Ari Shavit believes that the root of all evil in the negotiations with the Palestinians is the notion that only a full peace deal is acceptable, and has noted "to my credit" that even I have abandoned this approach. (Haaretz, September 2). He is wrong.
Since its establishment, Israel has sought full peace agreements with all its neighbors. That was the path of mainstream Zionism, with the intention of ensuring that the Jewish state would not be a foreign body in the region. That was the aim of the Camp David Accords in 1978, which referred to an agreement with the Palestinians after five years of self-rule.
When I started the Oslo process, my aim was to overcome obstacles in the talks in Washington between Israel and the Jordanian-Palestinian delegation, and to agree on the parameters of an interim agreement leading to a permanent settlement within five years. I proposed to the late Yitzhak Rabin that we seize the opportunity and try to begin negotiations on a permanent settlement, but he rejected this, saying that if such negotiations failed, it would not be possible to talk about an interim agreement and we would lose out both ways.
Immediately after the signing of the Oslo Accords, I began talks with Mahmoud Abbas on a statement of principles for a peace agreement. The work was completed after two years. Then-prime minister Shimon Peres rejected the document. Benjamin Netanyahu, as prime minister, did everything in his power to avoid reaching the moment of truth of a permanent settlement.
Ehud Barak, who was elected in 1999, wanted to reach a permanent settlement, but refused an American proposal to put what was then called the Beilin-Abu Mazen Document (though it was not a signed document) on the negotiating table at Camp David. The talks with the Palestinians failed because both sides did not try hard enough to reach a permanent agreement.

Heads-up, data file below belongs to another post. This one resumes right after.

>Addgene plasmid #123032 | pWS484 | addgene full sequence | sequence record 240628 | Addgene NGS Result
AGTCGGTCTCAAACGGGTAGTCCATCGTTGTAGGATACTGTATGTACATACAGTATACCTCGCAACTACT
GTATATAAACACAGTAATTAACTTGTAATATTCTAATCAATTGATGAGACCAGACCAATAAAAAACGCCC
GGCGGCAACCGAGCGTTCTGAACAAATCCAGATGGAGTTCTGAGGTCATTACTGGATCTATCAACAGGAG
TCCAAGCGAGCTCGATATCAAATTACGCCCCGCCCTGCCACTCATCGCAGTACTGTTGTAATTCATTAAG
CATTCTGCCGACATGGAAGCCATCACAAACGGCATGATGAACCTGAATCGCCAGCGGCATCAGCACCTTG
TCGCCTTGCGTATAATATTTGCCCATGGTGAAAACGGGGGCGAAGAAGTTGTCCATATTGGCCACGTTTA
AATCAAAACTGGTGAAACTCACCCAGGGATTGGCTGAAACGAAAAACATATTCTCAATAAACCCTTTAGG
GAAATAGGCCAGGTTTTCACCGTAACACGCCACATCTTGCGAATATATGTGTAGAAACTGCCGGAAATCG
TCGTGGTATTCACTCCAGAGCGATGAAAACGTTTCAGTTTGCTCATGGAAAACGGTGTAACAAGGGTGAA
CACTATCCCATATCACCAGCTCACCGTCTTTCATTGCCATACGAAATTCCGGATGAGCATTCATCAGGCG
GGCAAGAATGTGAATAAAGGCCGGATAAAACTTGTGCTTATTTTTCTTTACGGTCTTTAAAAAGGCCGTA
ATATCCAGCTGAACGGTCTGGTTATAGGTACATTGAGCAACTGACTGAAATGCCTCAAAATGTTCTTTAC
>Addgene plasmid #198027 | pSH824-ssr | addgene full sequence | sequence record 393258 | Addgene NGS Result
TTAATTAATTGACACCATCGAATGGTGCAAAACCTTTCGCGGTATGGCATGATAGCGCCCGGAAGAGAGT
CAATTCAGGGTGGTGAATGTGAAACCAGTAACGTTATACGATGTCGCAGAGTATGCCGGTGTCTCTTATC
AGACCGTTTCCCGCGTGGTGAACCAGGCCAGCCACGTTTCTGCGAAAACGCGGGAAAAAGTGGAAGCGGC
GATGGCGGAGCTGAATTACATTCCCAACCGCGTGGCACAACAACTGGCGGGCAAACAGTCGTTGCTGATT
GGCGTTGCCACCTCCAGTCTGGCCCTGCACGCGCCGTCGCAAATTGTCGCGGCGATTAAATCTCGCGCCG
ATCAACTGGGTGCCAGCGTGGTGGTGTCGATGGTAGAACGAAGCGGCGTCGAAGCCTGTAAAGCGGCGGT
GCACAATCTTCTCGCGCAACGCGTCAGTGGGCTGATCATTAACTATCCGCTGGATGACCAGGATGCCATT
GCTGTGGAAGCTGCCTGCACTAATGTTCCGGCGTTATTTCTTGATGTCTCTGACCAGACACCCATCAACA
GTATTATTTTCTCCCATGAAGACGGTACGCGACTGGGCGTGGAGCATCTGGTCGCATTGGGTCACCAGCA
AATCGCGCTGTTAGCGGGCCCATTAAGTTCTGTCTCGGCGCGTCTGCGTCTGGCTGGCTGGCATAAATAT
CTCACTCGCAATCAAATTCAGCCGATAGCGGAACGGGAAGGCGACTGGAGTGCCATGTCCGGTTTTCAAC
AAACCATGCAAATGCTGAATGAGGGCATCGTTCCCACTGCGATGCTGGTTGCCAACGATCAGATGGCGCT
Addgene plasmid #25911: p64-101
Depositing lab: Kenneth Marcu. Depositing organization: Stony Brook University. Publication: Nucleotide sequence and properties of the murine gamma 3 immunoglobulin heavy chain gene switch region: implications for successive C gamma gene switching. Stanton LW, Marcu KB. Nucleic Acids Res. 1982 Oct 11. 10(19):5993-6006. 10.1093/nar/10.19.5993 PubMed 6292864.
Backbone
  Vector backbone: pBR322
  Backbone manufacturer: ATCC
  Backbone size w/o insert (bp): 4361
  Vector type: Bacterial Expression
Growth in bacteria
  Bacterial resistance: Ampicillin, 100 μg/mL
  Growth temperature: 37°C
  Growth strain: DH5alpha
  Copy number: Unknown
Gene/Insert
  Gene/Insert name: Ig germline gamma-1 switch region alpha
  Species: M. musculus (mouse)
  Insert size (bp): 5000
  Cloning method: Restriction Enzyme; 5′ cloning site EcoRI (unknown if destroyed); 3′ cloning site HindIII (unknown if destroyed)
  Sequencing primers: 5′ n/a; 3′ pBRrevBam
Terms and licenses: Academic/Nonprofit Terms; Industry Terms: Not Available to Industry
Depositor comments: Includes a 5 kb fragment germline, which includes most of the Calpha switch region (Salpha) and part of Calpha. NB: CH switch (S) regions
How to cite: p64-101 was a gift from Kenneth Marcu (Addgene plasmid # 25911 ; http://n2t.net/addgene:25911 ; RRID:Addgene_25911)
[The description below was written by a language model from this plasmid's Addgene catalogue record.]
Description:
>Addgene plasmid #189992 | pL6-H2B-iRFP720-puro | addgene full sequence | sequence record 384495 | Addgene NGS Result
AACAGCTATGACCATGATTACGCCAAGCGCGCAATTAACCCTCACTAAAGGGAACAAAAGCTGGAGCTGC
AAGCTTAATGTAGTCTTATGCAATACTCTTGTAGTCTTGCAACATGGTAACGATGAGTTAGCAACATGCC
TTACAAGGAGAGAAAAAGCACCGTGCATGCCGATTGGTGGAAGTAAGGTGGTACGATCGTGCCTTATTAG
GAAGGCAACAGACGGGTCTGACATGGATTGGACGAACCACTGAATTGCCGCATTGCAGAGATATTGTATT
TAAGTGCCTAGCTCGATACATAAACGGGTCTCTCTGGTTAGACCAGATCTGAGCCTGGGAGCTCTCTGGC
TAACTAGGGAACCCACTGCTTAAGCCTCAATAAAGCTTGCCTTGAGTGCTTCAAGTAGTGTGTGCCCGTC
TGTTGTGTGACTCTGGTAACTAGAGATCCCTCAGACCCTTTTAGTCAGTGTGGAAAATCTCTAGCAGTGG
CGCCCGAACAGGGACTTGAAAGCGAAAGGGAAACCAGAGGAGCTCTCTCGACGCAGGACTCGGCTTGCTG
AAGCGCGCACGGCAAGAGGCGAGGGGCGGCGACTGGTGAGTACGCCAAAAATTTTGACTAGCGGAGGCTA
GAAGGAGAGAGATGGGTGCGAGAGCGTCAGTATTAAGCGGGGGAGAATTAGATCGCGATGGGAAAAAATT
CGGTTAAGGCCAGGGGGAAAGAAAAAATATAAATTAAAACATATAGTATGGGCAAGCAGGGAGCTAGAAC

After the talks on a permanent settlement did not succeed, I proposed to Yasser Abed Rabbo, the Palestinian minister of information, to maintain an informal channel to prepare a detailed proposal for a permanent settlement, and prove to the two peoples that every issue could be resolved. That is the Geneva Initiative, signed seven years ago by a group of Israeli and Palestinian notables; it became the only detailed document acceptable to a large constituency of Israelis and Palestinians.
The prime minister at the time, Ariel Sharon, decided on a unilateral withdrawal from Gaza. This withdrawal completely contradicted the spirit of the Geneva Initiative, but I supported it nonetheless because I understood that this was what Sharon was prepared to do, and that it was preferable to leave Gaza with Sharon than wait for another prime minister. Had Sharon's successor, Ehud Olmert, continued down the unilateral path, I would have supported him. Happily, for me, he attempted the bigger move, but it too was a far cry from the agreements we reached in the Geneva Initiative, and the Palestinians were not enthusiastic about it.
Netanyahu was elected a second time, unfortunately. He is miles away from a peace agreement along the lines of the Clinton parameters or the Geneva Initiative. Im not sure he's prepared for an interim agreement, but to me it seems more practical than futile talks about security, the environment, water and the Jewish character of the State of Israel. That's why I propose trying the partial move.
I am not disillusioned. I think the unilateral withdrawal from Gaza was foolish and that an interim agreement is also undesirable. If it were up to me, I would undoubtedly prefer to reach a full peace agreement now.
The question is whether it is preferable to wait for a prime minister who is prepared to pay the price of peace, or do the most that is possible right now. I prefer not to wait.